Images of Rail

Ashe County Historical Society

Arcadia Publishing 2011

Yet another in the IMAGES series, this book is, like the others, a series of capsulized historic monographs surrounding the real treasure collections of very well reproduced, high quality, old photographs.

Well, this one maybe not so much like the others...

Maybe I'm just a bit more personally engaged with the subject of this one, living not far away and having a more than passing familiarity with the line and area, but this book just doesn't seem to be quite as polished and well produced as the others in the series I've reviewed here. Each chapter seems to have been written apart from every other one, and they all spend a lot of ink covering the same ground about how important the logging industry was to the area, how the railroad opened it up, and where the tracks ran. The chapters are titled geographically, based on the town along the line, and the book's authorship is credited to a society rather than to any individual, so it might have been written by a committee of separate people copying each other unintentionally. It didn't make for a lot of interest in much of the text, and there isn't a lot of text in IMAGES books.

But this series is really about the photos. Again, I find the overall quality of the photos used in this book are not as high quality as the overall quality of those I have seen in other IMAGES books. Perhaps there just wasn't a lot of artwork of professional quality to choose from, and they did the best they could. Maybe they didn't know better. It's still disappointing.

The captions are another matter I don't see the technical historical expertise here that I am accustomed to find in IMAGES books. There's not a lot of technical railroad information, Shays running on local logging lines are mixed in with real VC images, no information as to the location and grade of the logging lines is included, and some are just inaccurate in ways that are unfortunately obvious to railroad and logging historians, which does cost a bit in credibility and leaves a bad taste. People sitting around a small steam sawmill are not waiting for a train at a flagstop. The "wagon" which establishes the time frame for the picture of the station agent isn't a wagon, it's a baggage float of a type in common use for more than 60 years and means not much in terms of time frame. Don't write captions if you don't know the subject of the photos, people...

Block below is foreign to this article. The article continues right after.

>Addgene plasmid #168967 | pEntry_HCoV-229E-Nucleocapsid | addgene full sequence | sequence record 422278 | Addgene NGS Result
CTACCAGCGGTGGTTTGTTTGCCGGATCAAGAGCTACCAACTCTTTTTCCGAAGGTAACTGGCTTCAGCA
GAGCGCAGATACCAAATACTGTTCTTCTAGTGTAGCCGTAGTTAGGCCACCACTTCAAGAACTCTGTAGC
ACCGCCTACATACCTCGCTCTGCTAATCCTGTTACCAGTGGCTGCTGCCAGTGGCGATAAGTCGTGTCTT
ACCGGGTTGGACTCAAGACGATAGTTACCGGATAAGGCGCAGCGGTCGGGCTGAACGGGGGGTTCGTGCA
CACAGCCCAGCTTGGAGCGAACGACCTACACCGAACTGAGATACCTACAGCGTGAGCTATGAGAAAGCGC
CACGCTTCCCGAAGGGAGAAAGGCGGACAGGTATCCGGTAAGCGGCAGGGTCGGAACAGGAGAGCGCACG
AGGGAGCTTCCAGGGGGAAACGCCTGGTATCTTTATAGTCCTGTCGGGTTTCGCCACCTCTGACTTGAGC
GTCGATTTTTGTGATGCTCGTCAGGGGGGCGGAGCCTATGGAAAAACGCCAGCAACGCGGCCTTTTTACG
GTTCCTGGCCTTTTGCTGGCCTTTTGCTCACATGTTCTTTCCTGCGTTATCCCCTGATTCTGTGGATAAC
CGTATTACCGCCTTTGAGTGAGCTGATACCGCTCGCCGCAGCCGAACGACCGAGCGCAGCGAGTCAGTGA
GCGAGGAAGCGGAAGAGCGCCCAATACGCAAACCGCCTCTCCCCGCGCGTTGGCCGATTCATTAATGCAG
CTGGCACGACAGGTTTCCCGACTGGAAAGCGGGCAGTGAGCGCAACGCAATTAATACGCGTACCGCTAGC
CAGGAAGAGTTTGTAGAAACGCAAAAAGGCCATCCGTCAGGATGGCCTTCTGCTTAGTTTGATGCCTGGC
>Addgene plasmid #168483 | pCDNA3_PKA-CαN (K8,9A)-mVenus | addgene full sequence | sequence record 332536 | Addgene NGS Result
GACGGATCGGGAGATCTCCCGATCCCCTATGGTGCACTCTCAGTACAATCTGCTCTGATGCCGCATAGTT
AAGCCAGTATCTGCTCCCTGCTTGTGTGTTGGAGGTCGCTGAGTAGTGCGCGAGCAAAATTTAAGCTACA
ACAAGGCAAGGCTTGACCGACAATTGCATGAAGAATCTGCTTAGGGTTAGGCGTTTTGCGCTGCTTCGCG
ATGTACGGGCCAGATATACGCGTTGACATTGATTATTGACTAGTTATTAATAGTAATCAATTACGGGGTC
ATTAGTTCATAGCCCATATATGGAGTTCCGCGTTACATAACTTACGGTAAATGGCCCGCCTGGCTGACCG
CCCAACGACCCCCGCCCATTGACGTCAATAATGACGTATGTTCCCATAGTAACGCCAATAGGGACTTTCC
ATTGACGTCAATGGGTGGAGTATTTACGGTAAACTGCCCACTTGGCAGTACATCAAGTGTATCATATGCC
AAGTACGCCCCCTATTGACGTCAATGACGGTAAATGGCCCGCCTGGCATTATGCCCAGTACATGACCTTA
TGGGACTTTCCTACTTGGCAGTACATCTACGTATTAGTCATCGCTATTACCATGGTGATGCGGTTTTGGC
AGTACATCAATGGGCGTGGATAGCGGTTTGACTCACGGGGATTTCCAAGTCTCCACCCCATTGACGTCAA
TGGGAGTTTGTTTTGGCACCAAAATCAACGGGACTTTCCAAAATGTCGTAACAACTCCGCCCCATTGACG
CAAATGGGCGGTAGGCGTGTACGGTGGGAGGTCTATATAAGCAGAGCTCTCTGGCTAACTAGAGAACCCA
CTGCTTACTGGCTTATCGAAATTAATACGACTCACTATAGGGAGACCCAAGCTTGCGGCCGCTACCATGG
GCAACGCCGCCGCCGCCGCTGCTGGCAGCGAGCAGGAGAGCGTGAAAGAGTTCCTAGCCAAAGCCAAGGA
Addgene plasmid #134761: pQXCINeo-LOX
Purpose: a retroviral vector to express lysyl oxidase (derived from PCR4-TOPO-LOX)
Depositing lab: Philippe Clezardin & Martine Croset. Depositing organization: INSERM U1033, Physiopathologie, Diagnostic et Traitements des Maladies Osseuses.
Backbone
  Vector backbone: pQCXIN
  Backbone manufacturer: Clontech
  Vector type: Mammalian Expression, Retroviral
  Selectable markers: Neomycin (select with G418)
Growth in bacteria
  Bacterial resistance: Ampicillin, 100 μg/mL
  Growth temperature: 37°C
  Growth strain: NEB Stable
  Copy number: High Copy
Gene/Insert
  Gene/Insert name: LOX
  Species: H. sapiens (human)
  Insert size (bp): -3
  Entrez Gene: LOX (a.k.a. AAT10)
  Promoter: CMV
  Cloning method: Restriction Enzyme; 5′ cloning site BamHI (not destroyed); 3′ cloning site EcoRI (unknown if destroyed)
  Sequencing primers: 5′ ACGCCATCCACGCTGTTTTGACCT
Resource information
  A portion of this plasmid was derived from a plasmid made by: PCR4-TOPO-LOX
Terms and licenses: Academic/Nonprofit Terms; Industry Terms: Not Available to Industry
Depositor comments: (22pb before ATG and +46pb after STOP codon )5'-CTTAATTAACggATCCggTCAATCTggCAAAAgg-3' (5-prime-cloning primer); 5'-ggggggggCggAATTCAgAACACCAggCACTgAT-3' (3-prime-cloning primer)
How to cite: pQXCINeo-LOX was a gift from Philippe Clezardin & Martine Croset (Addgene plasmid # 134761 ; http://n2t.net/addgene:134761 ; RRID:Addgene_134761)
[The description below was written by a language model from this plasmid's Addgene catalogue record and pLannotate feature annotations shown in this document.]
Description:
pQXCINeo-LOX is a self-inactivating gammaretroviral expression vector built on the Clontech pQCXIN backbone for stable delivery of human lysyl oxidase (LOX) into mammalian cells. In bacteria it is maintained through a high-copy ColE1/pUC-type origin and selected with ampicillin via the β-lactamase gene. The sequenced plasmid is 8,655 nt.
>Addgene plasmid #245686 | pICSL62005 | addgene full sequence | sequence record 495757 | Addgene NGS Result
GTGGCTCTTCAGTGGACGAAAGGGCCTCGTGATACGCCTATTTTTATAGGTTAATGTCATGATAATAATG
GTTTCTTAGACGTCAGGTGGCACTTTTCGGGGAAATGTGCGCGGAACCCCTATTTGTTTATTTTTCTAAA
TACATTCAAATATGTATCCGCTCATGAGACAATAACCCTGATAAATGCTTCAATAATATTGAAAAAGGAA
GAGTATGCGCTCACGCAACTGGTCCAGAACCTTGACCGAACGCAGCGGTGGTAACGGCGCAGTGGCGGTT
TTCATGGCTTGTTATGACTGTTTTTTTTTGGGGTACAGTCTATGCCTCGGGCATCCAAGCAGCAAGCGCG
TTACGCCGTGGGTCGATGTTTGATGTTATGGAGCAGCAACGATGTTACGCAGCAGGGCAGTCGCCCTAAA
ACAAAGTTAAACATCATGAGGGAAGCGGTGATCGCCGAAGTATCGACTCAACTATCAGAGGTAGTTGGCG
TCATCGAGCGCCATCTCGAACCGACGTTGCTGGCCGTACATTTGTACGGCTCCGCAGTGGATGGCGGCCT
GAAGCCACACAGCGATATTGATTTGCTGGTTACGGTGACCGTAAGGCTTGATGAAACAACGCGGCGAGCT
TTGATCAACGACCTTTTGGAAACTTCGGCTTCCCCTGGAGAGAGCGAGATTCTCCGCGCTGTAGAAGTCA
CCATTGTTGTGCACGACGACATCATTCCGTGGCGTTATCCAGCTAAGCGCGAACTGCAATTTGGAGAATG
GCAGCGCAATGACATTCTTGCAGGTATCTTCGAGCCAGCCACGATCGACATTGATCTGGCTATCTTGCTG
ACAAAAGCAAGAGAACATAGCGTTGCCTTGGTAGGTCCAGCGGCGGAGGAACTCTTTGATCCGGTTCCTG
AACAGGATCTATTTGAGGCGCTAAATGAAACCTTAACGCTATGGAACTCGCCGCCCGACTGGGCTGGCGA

I am a fan of the IMAGES books in general, but I have to fault Arcadia for accepting this submission which does not do justice to the VC or to the logging industry in the area. They need to trust their authors less, especially if they are committees. Still, if you want information about the VC and Ashe County, there's not a lot to turn to so you might have to make do with this book and find your technical information elsewhere. I'm a bit embarrassed for them actually...I generally support making history accessible and try to encourage small town historians and preservationists, but I expect more in terms of quality of imagery and content from Arcadia than this one provides. Better luck next time.